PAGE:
Mary lives in New York's Greenwich Village, but likes to spend time in Florida.
Mary has been named Broadcaster of the Year twice in the late 80s by "Women's Tennis Association".
Mary was once a member of "Women's Tennis Association Board of Directors".
"Tennis Magazine" has named her the Best TV Commentator" many times.
Mary is credited for creating the phrase "Big Babe Tennis".
She won the French Open mixed doubles title with John McEnroe, in the late 70s.
Mary won a Peabody Award for her work writing the HBO documentary Dare to Compete: The Struggle for Women in Sports.
Mary was once partnered with John McEnroe in mixed doubles.
Mary has written two books one being Tennis Kinetics and the other one she wrote is Tennis My Way.
Mary played on the women's professional tennis circuit in the late 70s.
Mary was married to Bill Bowden and are the parents of two children.
Mary Carillo: (After being asked what was her first story) I did a profile on Charles Barkley. Talk about a lay-up. [LAUGHTER] All I had to do was say, "So, Charles." And he did the rest. I mean, that guy is just a walking, talking sound bite. [LAUGHTER]
Mary Carillo: (Going over some of her personal highlights) I did a story about a wonderful person, a golfer named Mallory Code. She was only 16 years old at the time and now she plays for the University of Florida. She was just ridden with one kind of disability after another. She had MS, and she also was diabetic. This is a kid who might not even be alive, except that she took such great care of herself. She made sure she was home-schooled, so she wouldn't be susceptible to germs. She was absolutely an exquisite person to meet, inside and out. She didn't resent her situation. She didn't feel sorry for herself, at all. It was just a life affirming, meeting this kid. I was old enough to be her mother and I spent the whole time just learning from this child. She has a wisdom, far beyond her years. Her experience had made her into one of the one of the great athletes I think I have ever met.
Mary Carillo: (Being asked why she thinks the show is successful) I think what Real Sports does a lot of shows aren't able to do, is to have a really good look under the rocks of stories. The fact that there are no commercials is a big factor. There is a big advantage to being able to tell a 10 or 11 or 12 or sometimes even 15-minute story, that has no break, because the narrative builds, and the emotions build, and the story gets to wind its way, without any kind of break. You don't have to break the story down into, into separate components. It gets to unfold.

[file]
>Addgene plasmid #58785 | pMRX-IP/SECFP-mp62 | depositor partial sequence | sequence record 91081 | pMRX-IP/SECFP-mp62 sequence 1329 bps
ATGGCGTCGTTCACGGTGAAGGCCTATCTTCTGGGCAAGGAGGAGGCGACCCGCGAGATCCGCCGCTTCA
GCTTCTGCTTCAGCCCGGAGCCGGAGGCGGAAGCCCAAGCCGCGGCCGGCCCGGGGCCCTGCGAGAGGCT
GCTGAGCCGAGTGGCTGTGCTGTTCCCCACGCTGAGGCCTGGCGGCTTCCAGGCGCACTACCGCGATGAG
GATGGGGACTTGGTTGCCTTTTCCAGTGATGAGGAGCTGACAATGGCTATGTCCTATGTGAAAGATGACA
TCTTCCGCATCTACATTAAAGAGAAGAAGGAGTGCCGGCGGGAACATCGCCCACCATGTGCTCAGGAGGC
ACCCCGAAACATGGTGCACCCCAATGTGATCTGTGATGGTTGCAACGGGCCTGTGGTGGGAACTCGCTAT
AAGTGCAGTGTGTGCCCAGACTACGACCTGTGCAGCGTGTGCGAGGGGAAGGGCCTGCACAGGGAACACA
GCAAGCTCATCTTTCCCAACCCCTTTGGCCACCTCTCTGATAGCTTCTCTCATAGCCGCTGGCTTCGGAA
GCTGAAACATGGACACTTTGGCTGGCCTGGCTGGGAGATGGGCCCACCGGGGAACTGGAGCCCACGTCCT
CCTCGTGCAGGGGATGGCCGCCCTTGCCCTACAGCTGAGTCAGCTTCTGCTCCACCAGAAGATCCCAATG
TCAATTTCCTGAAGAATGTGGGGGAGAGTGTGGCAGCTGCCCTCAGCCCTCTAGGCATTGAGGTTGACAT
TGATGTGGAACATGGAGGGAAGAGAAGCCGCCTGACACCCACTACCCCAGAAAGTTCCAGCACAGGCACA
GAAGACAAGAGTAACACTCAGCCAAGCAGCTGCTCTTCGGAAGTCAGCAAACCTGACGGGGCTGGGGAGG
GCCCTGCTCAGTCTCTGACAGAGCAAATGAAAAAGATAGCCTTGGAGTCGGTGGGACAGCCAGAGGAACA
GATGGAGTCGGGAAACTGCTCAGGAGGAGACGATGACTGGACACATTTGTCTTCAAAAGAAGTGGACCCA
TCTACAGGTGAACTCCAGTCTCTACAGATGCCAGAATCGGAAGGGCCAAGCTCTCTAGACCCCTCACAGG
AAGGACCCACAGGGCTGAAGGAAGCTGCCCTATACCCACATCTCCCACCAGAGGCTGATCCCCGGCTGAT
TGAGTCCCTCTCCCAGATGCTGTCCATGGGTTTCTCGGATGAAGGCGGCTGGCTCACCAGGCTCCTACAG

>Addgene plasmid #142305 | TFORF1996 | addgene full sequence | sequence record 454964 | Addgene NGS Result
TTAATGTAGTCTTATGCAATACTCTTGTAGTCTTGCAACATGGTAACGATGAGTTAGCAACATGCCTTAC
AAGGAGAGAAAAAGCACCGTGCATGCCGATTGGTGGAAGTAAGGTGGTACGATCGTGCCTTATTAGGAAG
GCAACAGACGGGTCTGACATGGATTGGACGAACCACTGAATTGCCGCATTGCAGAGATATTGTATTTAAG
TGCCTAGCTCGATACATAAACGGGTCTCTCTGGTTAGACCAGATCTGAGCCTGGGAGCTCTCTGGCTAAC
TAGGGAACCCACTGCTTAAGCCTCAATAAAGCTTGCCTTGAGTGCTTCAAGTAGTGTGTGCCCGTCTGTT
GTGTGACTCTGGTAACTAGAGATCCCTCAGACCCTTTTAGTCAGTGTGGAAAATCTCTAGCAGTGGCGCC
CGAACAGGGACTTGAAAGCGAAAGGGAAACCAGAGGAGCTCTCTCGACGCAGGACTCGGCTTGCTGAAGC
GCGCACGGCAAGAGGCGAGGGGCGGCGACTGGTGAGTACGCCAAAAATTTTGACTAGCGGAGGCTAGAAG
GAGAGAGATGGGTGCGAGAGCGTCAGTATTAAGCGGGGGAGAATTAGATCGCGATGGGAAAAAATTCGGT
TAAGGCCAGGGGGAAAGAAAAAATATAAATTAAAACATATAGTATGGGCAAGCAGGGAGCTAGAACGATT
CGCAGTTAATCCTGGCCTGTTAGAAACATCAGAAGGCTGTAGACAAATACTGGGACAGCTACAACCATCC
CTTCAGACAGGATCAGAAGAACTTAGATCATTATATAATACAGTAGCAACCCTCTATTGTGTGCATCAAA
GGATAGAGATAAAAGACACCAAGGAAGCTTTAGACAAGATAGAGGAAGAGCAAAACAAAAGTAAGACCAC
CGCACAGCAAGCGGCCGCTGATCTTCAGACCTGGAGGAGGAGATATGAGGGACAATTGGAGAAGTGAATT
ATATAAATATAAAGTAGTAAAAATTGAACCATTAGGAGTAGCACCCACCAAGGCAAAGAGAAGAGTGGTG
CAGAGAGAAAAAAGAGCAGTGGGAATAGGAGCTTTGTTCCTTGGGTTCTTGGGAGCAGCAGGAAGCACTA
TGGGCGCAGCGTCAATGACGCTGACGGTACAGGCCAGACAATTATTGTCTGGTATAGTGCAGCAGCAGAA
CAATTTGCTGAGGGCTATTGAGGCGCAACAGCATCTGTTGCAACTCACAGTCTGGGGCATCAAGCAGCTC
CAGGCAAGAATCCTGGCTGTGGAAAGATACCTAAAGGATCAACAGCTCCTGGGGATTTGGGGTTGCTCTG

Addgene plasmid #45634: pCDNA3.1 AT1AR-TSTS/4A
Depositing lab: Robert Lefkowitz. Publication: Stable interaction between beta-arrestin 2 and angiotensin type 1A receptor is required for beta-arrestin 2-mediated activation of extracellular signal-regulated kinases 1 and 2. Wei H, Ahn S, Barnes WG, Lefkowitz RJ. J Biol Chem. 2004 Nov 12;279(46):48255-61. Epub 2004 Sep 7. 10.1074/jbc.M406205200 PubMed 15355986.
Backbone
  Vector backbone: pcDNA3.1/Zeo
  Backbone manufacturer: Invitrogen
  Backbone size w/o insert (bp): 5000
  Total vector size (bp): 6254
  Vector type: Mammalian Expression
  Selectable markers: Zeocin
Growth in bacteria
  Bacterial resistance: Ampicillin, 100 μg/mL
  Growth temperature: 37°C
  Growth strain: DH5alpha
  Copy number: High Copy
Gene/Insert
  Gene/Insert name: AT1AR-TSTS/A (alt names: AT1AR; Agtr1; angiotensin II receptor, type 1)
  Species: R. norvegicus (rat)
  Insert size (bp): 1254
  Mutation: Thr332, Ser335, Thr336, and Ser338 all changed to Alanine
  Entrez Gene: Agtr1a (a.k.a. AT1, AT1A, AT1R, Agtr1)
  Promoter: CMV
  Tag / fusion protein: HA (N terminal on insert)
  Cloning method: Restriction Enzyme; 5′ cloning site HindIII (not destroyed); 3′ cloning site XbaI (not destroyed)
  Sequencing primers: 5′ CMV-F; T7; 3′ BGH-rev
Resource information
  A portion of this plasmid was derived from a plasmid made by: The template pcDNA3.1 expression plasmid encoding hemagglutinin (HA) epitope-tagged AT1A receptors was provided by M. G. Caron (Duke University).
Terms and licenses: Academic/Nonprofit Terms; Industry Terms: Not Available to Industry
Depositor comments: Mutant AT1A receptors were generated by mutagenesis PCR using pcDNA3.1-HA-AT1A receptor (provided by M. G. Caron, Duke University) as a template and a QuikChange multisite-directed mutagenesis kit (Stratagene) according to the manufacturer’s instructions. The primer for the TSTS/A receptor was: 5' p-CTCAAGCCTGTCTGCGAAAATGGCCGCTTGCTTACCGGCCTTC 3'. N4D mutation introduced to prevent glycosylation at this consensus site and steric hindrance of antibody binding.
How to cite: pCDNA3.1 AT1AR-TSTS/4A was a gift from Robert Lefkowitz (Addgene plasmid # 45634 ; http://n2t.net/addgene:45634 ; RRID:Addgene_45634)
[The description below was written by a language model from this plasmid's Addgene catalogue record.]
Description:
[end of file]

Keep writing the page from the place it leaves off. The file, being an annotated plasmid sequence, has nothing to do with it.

Mary Carillo: (Being asked what stories she enjoys convering) "I am the woman on the show. I get the "chick stories." [LAUGHTER] I like stories that have a lot of heart. I like stories about underdogs, or athletes who are trying to come back from being down. I like the personal stories like that. It's not just gender. It's generational, as well. I am a mother of two, so I guess I like stories about kids. Or about grownups who behave like kids. I tend to like the quieter stories, the ones with people you might not have heard of. They have every bit as much right to have their story told as the best stars in the business."
Mary Carillo: (Talking about the show) The whole point of Real Sports is to have a handful of stories that are well-told, and that are looked at differently from what you normally get from newspaper or normal TV coverage.
Mary: (After she lost a tennis match)I blame society.
Mary: I have a great mix of stuff in my life. I go from being on the road and working to being a mother. You get the bends. But I love what I do.